By Susan Anderson
When Kaylee Brabham, a senior health science and biology double major at St. Bonaventure University, pressed a stethoscope to the chest of the life-like simulation manikin, she immediately detected an abnormality.
Instead of hearing the normal two-beat “lub-dub” sound of a heart beating, Brabham identified a “woosh” between heartbeats.
“That’s the sound of a heart murmur,” explained her instructor, Dr. Keith Young, who oversaw a touch screen simulation monitor nearby. Young is developing SBU’s physician assistant studies program.
He then coached Brabham to take a pulse and listen again.
By the end of the session, Brabham and her classmates had each taken a set of vitals and learned to differentiate between normal and abnormal heart and lung sounds.
Their “patient” is the new SimMan Essential manikin, acquired through a matching grant from the Appalachian Regional Commission. It will be part of the new Allied Health Simulation Learning Lab in St. Bonaventure’s School of Health Professions.
It is one of two high-fidelity simulators for the lab. An infant manikin and associated software have also been purchased through the grant.
“Both manikins are technologically advanced simulation equipment not currently available in our region,” said Dr. Claire Watson, director of St. Bonaventure’s public health program and co-author of the grant. “Each offers students hands-on experiences in core skills such as defibrillation, oxygenation, injections, IV insertion and more.”
Signs and symptoms occur within each manikin, delivering simulation experiences, Watson explained. Each has heart and lung sounds and a pulse like a real person. Both can blink and breathe, and the chests rise with respirations. The adult manikin can verbalize symptoms such as, “I’m having chest pains.”
When students perform CPR, the software will record the compressions and offer a review of the adequacy of compression and hand placement. Additionally, an accompanying touch-screen monitor can be set to resemble an ICU patient monitor, showing all vital signs.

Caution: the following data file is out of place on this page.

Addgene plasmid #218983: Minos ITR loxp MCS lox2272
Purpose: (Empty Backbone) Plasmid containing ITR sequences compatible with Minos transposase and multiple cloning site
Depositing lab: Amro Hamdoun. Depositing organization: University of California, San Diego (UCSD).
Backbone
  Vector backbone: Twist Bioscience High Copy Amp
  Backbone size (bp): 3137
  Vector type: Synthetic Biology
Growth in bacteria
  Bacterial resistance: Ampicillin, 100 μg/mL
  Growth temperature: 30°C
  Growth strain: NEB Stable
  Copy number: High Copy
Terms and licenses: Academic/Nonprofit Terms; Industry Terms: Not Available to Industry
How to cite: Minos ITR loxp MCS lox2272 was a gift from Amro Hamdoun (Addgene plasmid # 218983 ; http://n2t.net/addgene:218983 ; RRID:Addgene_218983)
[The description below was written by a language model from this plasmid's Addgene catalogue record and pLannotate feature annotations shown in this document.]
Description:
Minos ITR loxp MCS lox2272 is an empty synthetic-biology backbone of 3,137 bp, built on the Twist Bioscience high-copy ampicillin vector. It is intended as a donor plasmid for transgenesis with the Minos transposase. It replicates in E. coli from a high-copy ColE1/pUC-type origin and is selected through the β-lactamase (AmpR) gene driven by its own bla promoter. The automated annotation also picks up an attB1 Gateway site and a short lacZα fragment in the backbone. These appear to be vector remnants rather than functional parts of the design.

“The SimMan experience was different than I expected because of all of the available technology and different controls,” said Brabham, a native of Syracuse, N.Y. “It will be a strong tool going forward in learning how to take vitals as well as how to respond in realistic situations.”
Brabham and her classmates learned what a collapsed lung looks and sounds like as Dr. Young created the medical event using the simulation software.
“The nice thing about simulation is that as the students progress in the training, the situations can progress in difficulty,” said Young, who is founding director of the physician assistant studies program. “As instructors, we use the same scenarios and make them more difficult. This also improves the students’ confidence because it’s a situation they’ve seen before.”
The manikins will be utilized by health science students as well as area health professionals seeking continuing education credits. Housed now in Murphy Building, they will eventually be located in Francis Hall once renovations are completed for the School of Health Professions.
For more information about the patient simulators or St. Bonaventure’s School of Health Professions, interested persons can contact Dr. Douglas Pisano, dean of the School of Health Professions, at (716) 375-2187 or firstname.lastname@example.org.